Fungal plant diseases are caused by organisms that are dispersed by microscopically small spores that are not visible to the unaided eye.
Once these spores have landed on a suitable host and successfully started to colonized plant tissue, we will be able to see typical disease symptoms, such as white mycelium (fungal hyphae), small black pycnidia containing spores, spore pustules, light to dark brown discoloration of leaves, stems or other parts of the crop.
Once we can see clear disease symptoms, the fungus has already produced more spores and infected neighboring host plant in the crop stand. Plant diseases can spread very quickly through a stand of susceptible hosts under conducive weather conditions.
The most common practices to reduce fungal diseases in agricultural crops are preventive measures, such as the use of disease resistant varieties, crop rotations and ploughing, as well as acute actions, such as the use of fungicides.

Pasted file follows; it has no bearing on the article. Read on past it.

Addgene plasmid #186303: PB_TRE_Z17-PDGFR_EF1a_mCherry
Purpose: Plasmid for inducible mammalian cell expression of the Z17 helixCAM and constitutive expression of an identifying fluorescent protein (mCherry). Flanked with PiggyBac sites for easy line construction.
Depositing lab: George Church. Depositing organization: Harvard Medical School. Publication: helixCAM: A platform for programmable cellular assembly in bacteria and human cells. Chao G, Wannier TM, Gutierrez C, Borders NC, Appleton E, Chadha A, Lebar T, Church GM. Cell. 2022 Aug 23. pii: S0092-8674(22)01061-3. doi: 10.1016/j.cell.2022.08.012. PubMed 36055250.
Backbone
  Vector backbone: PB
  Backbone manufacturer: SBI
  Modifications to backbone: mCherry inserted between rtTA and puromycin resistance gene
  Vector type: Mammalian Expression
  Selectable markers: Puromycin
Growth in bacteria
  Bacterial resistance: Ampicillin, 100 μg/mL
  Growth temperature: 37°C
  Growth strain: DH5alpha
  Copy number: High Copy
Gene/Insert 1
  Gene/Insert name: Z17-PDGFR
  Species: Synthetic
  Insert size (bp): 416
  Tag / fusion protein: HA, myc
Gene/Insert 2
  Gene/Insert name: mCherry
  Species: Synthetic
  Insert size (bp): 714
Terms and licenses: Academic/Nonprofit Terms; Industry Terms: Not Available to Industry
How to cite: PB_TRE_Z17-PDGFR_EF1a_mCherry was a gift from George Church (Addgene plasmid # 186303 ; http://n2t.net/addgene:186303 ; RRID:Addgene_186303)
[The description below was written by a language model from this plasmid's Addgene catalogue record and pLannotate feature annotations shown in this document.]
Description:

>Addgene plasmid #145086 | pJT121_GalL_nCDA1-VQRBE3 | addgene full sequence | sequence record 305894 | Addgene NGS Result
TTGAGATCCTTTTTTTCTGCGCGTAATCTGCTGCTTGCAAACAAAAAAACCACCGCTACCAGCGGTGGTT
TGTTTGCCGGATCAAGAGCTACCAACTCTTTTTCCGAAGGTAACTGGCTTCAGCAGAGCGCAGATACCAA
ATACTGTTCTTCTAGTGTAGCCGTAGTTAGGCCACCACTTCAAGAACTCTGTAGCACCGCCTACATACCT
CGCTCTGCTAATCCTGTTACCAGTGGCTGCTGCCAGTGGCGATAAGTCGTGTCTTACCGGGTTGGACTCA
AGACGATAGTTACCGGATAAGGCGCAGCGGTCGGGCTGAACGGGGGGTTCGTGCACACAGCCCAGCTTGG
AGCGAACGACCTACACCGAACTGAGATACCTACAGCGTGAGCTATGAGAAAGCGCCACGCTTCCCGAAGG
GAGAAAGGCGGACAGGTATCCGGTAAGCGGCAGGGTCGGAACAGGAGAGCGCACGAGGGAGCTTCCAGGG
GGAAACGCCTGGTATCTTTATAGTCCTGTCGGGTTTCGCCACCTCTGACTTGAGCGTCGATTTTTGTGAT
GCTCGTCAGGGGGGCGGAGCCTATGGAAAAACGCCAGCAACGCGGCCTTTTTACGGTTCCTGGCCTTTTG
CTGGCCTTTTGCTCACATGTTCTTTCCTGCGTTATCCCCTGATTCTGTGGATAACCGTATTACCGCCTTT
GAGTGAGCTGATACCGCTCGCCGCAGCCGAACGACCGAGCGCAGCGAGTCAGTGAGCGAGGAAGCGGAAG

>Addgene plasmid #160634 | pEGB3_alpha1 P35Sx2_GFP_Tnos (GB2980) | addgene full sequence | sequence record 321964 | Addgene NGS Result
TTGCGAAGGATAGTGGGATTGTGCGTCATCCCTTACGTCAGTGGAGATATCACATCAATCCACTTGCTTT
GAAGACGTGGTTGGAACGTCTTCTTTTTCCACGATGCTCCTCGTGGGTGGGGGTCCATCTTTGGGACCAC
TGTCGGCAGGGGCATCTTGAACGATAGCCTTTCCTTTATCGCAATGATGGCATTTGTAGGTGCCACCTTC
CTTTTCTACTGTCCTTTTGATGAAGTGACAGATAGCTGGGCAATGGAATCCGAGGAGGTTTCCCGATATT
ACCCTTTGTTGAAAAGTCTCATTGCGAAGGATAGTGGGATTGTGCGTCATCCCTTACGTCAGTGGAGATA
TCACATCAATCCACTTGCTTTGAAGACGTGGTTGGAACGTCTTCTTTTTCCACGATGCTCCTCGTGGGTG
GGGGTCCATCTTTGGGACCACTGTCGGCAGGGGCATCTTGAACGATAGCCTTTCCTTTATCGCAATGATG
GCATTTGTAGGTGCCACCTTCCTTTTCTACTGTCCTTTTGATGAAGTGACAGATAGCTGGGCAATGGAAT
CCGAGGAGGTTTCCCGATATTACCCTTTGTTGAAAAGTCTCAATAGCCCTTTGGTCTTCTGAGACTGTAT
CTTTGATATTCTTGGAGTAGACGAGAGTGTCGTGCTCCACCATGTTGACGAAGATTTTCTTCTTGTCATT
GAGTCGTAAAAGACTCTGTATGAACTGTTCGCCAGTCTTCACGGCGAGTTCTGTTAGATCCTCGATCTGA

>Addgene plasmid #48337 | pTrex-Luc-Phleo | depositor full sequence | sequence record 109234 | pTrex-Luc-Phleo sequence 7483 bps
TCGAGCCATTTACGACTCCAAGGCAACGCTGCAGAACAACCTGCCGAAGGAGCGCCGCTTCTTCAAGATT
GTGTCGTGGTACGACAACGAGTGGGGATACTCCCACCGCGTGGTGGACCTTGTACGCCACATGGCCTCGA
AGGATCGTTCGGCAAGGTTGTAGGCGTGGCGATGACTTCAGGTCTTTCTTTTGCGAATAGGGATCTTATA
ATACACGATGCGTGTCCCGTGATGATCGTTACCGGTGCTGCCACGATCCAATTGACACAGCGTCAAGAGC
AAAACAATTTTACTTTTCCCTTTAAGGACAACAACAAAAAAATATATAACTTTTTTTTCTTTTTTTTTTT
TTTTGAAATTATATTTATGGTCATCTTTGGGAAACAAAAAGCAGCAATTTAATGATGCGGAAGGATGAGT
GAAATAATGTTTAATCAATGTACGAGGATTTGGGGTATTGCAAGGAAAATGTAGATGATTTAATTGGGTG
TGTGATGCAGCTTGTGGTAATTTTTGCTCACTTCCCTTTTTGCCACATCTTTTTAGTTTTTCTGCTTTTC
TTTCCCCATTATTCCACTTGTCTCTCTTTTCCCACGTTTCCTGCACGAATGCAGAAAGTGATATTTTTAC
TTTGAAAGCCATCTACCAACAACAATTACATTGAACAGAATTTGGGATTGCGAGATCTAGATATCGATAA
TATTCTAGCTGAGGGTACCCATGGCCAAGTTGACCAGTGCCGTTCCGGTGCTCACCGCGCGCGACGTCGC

Integrated pest management (IPM) is based on the principle that the use of fungicides should be aligned with the actual need to control diseases in the field. Risk models to determine if and when fungal diseases are likely to attack the crop, help the farmer to determine the best time to use fungicides.
In addition, we have started to work on sensors that can determine if and where a certain disease is present in the field. A detailed map of diseases in the field would allow us to align fungicide sprays not only to the need in time, but also in space, enabling the farmer to implement site-specific disease control.